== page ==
I was born in the census year of 1960 at the tail end of the baby boomers. A half century later, I frankly submit that our nation was naïve about the consequences of this historic generation’s path through American history. In 1960, as our boomers entered the workforce, they became the focus of capitalists worldwide, and their economic and social decisions shaped what appears in 2011 to be our nation’s retreat from world leadership.
In 1960, America’s bustling population was 179 million. Economic times were good. Even though the number of workers per retiree to support the New Deal social contracts of Medicare and Social Security had dwindled from 42 in 1935 to only 16 in 1960, the purchasing power of the average family had more than doubled in that time. While government spending had increased from 20 percent to 28 percent to support our strategy of world military dominance, solid economic growth still seemed inevitable for generations to come.
America’s social awareness was growing as well. Led by the likes of Kennedy, King, and Johnson, America began to advance government to rectify historical social ills, and to cause capitalists to pay for their social impacts of growth. A decade later, influenced by the seeming senselessness of Viet Nam, in an attempt to ferment President Johnson’s Great Society, boomers began an expansion of government that would grow from 30 percent of GDP in 1970 to over 43 percent today. In that effort, Americans diverted capital into government social programs, slowing economic growth to a level that could not sustain boomers’ retirement years.
In 2011 looking back, it seems that our representative democracy left us unprepared to support the boomers’ last stage of life. Even though the 2010 census swelled to 309 million Americans, our worker to retiree ratio dimmed to 3.2 and is falling still. And while rising wages from 1940 to 1960 lessened the impact of changing demographics, wages during the last forty years stagnated, leaving middle class boomers inadequately funded for retirement, and leaving young people with inadequate income to support them. While these changing demographics knowingly loomed for years, America failed to plan. As a result, a socially divisive wedge has been driven between the boomers and our youth.
This view of our boomer dilemma leaves me with unanswered yet glaring questions such as: Why did our government levy social impact costs caused by our capitalists but not fulfill their fiduciary responsibility to levy financial impact costs on capitalists’ MNC investments? Why did our government create only limited regulated retirement investment opportunities to funnel our boomers’ frenzied savings into stock investment bubbles? Why did we then deregulate debt financing to further funnel now desperate boomers’ savings into mortgage derivatives? Why did we allow capitalists to siphon these boomer funds into overseas investments without creating sustainable good paying employment in America for the young people who would be called upon to support our boomer retirees?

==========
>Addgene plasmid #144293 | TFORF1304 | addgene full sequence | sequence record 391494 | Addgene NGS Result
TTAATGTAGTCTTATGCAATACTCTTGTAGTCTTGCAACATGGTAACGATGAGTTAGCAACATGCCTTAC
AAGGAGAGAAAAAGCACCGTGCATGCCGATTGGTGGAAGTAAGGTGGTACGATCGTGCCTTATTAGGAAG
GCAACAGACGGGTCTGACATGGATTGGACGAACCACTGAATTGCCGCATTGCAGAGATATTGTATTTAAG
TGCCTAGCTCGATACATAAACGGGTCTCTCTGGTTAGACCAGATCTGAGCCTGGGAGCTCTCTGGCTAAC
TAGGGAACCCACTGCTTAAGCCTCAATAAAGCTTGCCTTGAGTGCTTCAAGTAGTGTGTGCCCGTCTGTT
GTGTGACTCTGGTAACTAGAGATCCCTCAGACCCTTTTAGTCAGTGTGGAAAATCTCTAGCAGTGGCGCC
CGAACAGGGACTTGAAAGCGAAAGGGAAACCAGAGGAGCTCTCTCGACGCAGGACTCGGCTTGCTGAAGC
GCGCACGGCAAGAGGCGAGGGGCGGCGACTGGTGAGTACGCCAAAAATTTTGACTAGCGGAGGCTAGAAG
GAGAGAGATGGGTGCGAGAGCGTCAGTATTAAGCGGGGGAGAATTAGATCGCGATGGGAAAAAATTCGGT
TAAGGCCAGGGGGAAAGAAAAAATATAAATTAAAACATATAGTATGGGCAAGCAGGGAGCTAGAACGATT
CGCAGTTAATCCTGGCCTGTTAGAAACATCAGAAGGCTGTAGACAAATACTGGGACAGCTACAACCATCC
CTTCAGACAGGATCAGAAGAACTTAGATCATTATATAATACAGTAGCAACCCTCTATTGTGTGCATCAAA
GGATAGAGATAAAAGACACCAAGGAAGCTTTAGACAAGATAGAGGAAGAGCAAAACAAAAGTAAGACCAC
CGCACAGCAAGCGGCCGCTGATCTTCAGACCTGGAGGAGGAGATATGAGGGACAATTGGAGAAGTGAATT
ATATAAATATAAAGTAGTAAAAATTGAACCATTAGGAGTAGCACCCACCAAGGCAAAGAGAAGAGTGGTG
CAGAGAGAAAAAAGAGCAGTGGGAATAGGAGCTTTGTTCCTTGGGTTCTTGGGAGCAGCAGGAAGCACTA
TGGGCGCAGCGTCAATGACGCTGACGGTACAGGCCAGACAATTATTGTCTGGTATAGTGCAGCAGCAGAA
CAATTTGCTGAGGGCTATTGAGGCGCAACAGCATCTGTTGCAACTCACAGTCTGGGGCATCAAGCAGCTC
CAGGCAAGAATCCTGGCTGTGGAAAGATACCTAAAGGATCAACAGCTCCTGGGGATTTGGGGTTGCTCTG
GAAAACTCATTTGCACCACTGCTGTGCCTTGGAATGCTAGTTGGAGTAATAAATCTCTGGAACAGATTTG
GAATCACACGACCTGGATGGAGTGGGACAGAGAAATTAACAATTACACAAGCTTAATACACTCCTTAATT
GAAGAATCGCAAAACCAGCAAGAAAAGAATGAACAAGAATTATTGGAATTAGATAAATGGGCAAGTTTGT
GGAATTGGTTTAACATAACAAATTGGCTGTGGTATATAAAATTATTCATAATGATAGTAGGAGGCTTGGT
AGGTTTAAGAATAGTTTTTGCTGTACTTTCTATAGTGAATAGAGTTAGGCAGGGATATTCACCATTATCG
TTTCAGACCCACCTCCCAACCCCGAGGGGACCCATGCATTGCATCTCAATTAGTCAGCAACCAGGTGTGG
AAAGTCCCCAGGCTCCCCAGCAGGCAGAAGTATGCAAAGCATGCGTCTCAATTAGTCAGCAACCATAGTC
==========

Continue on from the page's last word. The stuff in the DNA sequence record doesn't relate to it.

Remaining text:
Why were American capitalists allowed to lobby for free trade, and transfer boomer wealth overseas without paying forward the retirement impacts of those investments? Why were our primary educational systems, designed to feed an earlier industrial economy, allowed to fail a third of our future taxpayers as our capitalists instead focused on funding adequate primary educational systems in emerging countries. Why were our secondary educational systems allowed to inflate the real cost of college education by 150 percent during the last 30 years, beyond the reach of many Americans, when our government’s stated strategy to combat emerging economies was to use innovation of college graduates to create new high paying jobs? What is the responsibility of our wealthiest Americans to the rest of our society in creating a feasible path through what will most likely be less than golden years for our boomers?
Answers to these questions need to be transparently debated as we now prepare for the legacy of our extraordinary generation. The paradigm of entitlement that gave boomers false hopes and that now embolden our youth to vote for change will soon end. We now are at pivotal moment in American history in which our diminishing demographics will change America’s societal paradigm forever. In its place will be the painful national discussion that must take place to pave a way forward.